Homeracing

Even at Royal Ascot Pace Makes the Race


June 29th, 2017

Sometimes, it takes a while to realize the mistakes that you've made. As horseplayers, we've all developed a particular method of studying racing forms. Some of us first look at speed ratings. Some of us prefer to look at pace ratings. Some of us, like my dad's friend Curtis, follows the money.

I had a terrible Royal Ascot Meet. No, seriously. The only wager I hit was an exacta with Big Orange over Order of St. George in the Ascot Gold Cup. Looking back on it, I talked myself off potential winners because I didn't stick to what has helped me in the past, figuring out the likely pace of the race first.

It appears even at Royal Ascot, pace makes the race. Pace made race for every single one of the winners I list here.

Prince of Wales Stakes - Highland Reel

I woke up thinking I was going to dump on Highland Reel.  Then, I looked at the past performances. Highland Reel faced Ulysses, Jack Hobbs, and Queen's Trust. He also sweat on the racetrack. Sure, I thought he might get a great trip behind one of the likely pace-setters. I didn't think he could hold off Ulysses, Jack Hobbs, or Queen's Trust. I ended up building tickets around Queen's Trust.

That was a mistake. Highland Reel, like he did in last year's Breeders' Cup Turf, got the perfect trip. He won easily. Just because it's on turf, it doesn't mean that closers always run better. That's a fallacy. I thought the pace might be soft. I still bet against Highland Reel.

Ascot Gold Cup - Big Orange

I kept going back and forth regarding my key horse. After a few minutes of thinking, "I should key on Big Orange because his odds are better," I decided to go with Order of St. George. Big Orange went gate to wire. I even remember thinking, "Big Orange gets an easy lead in this. He can wire this field." Then, I talked myself off Big Orange because I didn't think there was any way a horse could run 2 1/2 miles on grass and win on the lead. Not when a closer like Order of St. George was in the race.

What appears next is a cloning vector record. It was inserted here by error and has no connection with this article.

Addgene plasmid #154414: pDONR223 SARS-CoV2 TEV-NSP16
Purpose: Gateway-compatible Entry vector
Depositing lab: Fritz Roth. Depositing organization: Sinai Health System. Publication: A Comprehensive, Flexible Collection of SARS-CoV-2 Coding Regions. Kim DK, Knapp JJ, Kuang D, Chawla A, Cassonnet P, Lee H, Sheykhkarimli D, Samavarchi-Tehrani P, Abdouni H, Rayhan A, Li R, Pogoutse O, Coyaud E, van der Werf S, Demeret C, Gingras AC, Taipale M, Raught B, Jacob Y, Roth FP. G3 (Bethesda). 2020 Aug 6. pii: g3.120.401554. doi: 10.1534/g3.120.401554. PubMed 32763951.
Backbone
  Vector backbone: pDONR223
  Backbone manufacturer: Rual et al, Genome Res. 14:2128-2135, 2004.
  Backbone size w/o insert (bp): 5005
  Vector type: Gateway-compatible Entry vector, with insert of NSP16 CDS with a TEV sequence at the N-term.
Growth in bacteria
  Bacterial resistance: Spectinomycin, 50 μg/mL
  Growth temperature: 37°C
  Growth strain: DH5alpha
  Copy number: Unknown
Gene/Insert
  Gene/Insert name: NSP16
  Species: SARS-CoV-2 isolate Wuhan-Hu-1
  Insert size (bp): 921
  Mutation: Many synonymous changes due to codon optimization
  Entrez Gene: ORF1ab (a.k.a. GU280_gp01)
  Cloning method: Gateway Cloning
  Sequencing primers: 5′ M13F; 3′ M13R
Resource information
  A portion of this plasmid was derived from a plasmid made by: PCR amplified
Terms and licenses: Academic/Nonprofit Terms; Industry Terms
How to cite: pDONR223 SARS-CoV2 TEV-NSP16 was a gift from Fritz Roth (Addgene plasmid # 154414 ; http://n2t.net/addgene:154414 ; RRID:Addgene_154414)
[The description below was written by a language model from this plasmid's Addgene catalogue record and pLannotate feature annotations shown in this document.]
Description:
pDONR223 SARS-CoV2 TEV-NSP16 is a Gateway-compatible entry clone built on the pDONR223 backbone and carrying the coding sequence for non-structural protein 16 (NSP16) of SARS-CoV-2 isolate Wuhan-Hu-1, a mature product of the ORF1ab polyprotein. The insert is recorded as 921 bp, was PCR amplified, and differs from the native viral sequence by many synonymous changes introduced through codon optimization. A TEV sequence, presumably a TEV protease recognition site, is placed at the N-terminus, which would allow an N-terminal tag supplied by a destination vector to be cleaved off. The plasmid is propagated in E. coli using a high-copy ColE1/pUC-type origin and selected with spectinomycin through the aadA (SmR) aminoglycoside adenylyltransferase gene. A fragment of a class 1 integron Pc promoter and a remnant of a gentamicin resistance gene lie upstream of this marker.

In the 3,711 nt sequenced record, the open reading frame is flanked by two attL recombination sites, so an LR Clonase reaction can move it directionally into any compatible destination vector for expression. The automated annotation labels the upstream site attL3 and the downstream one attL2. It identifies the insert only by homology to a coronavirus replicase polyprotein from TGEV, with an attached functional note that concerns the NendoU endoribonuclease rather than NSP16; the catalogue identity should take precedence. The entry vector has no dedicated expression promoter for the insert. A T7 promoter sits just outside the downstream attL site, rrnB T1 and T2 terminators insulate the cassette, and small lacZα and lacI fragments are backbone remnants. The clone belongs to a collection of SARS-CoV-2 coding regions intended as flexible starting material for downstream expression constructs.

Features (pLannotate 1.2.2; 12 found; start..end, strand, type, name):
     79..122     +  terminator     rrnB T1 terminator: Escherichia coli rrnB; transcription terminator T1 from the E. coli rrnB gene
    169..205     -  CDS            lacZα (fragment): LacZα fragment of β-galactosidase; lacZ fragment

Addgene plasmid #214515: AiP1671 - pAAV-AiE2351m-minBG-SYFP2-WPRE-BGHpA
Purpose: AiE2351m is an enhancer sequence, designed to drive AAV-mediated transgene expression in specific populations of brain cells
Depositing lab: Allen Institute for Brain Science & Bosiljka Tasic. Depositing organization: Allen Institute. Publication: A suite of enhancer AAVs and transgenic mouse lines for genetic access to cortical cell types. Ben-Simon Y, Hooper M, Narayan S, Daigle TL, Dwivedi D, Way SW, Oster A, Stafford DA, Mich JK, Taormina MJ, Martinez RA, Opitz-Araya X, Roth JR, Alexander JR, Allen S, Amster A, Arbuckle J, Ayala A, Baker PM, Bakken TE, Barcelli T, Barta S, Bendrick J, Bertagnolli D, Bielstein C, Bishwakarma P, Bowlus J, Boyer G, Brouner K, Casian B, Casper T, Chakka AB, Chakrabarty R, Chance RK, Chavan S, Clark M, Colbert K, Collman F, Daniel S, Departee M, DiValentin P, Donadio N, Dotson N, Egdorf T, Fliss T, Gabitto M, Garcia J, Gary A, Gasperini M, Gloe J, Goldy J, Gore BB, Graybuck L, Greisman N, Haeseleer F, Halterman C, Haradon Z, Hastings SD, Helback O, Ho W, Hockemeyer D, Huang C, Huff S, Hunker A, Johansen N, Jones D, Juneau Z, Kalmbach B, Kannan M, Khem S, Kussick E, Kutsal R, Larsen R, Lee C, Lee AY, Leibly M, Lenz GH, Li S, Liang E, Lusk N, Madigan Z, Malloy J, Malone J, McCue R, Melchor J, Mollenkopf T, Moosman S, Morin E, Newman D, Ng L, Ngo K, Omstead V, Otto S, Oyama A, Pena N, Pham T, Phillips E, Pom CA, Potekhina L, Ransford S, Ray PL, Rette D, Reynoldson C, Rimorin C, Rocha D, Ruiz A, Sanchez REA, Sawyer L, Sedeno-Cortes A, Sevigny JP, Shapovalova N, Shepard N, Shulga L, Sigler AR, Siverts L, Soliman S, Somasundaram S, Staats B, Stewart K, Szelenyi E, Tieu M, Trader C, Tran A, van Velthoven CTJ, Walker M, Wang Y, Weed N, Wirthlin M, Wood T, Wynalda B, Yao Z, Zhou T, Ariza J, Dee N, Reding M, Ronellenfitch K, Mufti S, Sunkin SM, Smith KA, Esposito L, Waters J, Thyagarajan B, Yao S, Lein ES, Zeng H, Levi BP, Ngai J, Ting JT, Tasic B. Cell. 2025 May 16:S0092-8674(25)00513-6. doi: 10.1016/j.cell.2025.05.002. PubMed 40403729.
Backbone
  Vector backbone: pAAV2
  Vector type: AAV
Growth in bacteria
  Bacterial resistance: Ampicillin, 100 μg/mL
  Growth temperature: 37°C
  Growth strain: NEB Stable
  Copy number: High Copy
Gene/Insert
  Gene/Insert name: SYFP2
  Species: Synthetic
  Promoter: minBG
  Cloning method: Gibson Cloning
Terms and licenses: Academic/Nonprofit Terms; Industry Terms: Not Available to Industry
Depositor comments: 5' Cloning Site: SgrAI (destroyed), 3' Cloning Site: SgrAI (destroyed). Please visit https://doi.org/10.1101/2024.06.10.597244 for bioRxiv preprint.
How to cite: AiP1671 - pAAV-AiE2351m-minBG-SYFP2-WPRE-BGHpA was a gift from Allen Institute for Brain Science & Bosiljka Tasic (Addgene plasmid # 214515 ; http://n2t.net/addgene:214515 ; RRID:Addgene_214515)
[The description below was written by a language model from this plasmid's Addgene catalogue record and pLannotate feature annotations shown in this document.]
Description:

Ribblesdale Stakes - Coronet

I didn't think about how pace doesn't always have something to do with how easy a lead a horse gets. I thought that a horse might get out to an easy lead. I didn't think the horse that got the lead in the Ribblesdale was going to run as fast on the lead as this horse did. I had money on the chalk, Mori, who finished second. Pace definitely made the race on this one. The jockey on the winner, Olivier Peslier, just waited longer before making a move than Pat Smullen aboard Mori did.

Notice how all the jockeys didn't panic once the rabbit got out so far in front? This is a classic case of the pace itself leading to results, not an easy lead.

King's Stand Stakes - Lady Aurelia

I took a stand against Lady Aurelia. Why? I thought she'd have trouble getting the lead. Again, pace made the race because Lady Aurelia didn't get the lead. She didn't have to. The other jockeys were so afraid of her running away with this, that she got a comfortable position a few lengths behind dueling front-runners. When asked, she ran on for an easy win.